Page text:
The US has made a strong case for producing an American fighter jet under the Make in India initiative, a proposal that was discussed at length even during US Defence Secretary Ashton Carter’s farewell visit to New Delhi this week.

The mega project — India is looking for a partner to produce over 200 new fighter jets to replace its ageing MiG fleet — has the potential of creating jobs both in India as well as the US if done correctly, was the message conveyed from Washington.

India and the US are also looking to roll out a ‘signature’ joint development military project under the Defence Technology Transfer Initiative (DTTI) by the end of this year, though details are being kept under wraps as advanced negotiations are on.

While there have been questions on the future of the US offer to produce a combat plane in India after President elect Donald Trump’s stated position to keep manufacturing units within the country, the view in Washington is that the economics of the deal could produce new job opportunities in both nations.

The two sides also discussed at length India’s designation as a major defence partner of the US, with the message being given that New Delhi would have easier access to technology and lesser obstacles on licensing issues with the new status.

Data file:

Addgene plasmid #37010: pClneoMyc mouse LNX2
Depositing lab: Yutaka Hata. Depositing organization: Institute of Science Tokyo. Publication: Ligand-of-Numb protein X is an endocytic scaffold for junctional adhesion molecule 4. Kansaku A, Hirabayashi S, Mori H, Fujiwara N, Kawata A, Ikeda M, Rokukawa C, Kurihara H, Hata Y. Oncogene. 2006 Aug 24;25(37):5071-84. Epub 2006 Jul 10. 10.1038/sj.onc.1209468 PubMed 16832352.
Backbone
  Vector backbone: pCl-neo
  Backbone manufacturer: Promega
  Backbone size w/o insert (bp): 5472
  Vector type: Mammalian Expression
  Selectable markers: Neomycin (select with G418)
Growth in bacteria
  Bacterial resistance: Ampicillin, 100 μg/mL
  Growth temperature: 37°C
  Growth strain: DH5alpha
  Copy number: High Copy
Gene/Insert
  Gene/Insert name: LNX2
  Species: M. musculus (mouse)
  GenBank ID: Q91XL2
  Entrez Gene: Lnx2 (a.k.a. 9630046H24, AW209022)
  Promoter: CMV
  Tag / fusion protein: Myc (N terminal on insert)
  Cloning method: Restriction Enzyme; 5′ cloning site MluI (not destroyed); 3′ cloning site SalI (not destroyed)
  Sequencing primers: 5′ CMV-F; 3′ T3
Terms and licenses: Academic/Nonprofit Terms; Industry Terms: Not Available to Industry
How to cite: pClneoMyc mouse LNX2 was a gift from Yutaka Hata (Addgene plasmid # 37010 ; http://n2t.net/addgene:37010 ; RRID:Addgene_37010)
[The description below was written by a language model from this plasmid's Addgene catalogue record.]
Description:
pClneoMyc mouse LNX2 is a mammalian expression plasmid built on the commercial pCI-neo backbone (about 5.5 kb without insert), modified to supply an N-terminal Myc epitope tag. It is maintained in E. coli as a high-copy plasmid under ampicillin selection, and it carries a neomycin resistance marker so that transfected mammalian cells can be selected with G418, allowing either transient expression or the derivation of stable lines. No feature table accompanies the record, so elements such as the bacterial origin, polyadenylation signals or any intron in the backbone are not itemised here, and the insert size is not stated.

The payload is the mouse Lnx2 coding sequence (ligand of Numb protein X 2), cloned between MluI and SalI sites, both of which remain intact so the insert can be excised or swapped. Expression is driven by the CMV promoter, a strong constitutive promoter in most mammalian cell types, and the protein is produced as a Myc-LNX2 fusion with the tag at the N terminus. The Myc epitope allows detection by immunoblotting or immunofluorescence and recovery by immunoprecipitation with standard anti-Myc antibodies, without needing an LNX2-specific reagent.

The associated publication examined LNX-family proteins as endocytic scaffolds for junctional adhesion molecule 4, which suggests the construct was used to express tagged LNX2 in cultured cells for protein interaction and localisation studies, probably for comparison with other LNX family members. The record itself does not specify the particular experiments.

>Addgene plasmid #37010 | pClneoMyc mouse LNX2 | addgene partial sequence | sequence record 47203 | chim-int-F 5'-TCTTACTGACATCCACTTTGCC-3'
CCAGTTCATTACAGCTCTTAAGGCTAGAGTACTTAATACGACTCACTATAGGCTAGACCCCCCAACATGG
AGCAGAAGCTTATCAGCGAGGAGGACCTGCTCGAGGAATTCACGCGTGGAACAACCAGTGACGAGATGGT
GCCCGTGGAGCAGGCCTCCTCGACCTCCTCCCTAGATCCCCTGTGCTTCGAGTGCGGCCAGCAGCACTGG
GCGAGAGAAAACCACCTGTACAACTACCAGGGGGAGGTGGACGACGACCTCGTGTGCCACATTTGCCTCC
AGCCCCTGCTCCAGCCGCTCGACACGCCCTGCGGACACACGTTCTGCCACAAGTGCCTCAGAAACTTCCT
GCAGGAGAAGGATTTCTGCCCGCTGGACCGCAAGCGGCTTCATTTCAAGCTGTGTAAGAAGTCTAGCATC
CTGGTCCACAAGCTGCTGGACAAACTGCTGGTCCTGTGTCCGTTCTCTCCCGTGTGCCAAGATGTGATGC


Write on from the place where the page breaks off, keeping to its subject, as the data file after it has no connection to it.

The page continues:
While several initiatives to take the bilateral defence relationship forward were discussed, of particular interest were talks on sharing of tactics and training by the special forces of the two nations. India has been keen to train with US special forces that have considerable experience in conducting stealth missions deep in enemy territory.

A proposal for the sale of advanced unarmed Predator UAVs is also under consideration but the pact that is described as having seen the most forward movement is the joint working group of aircraft carrier technology.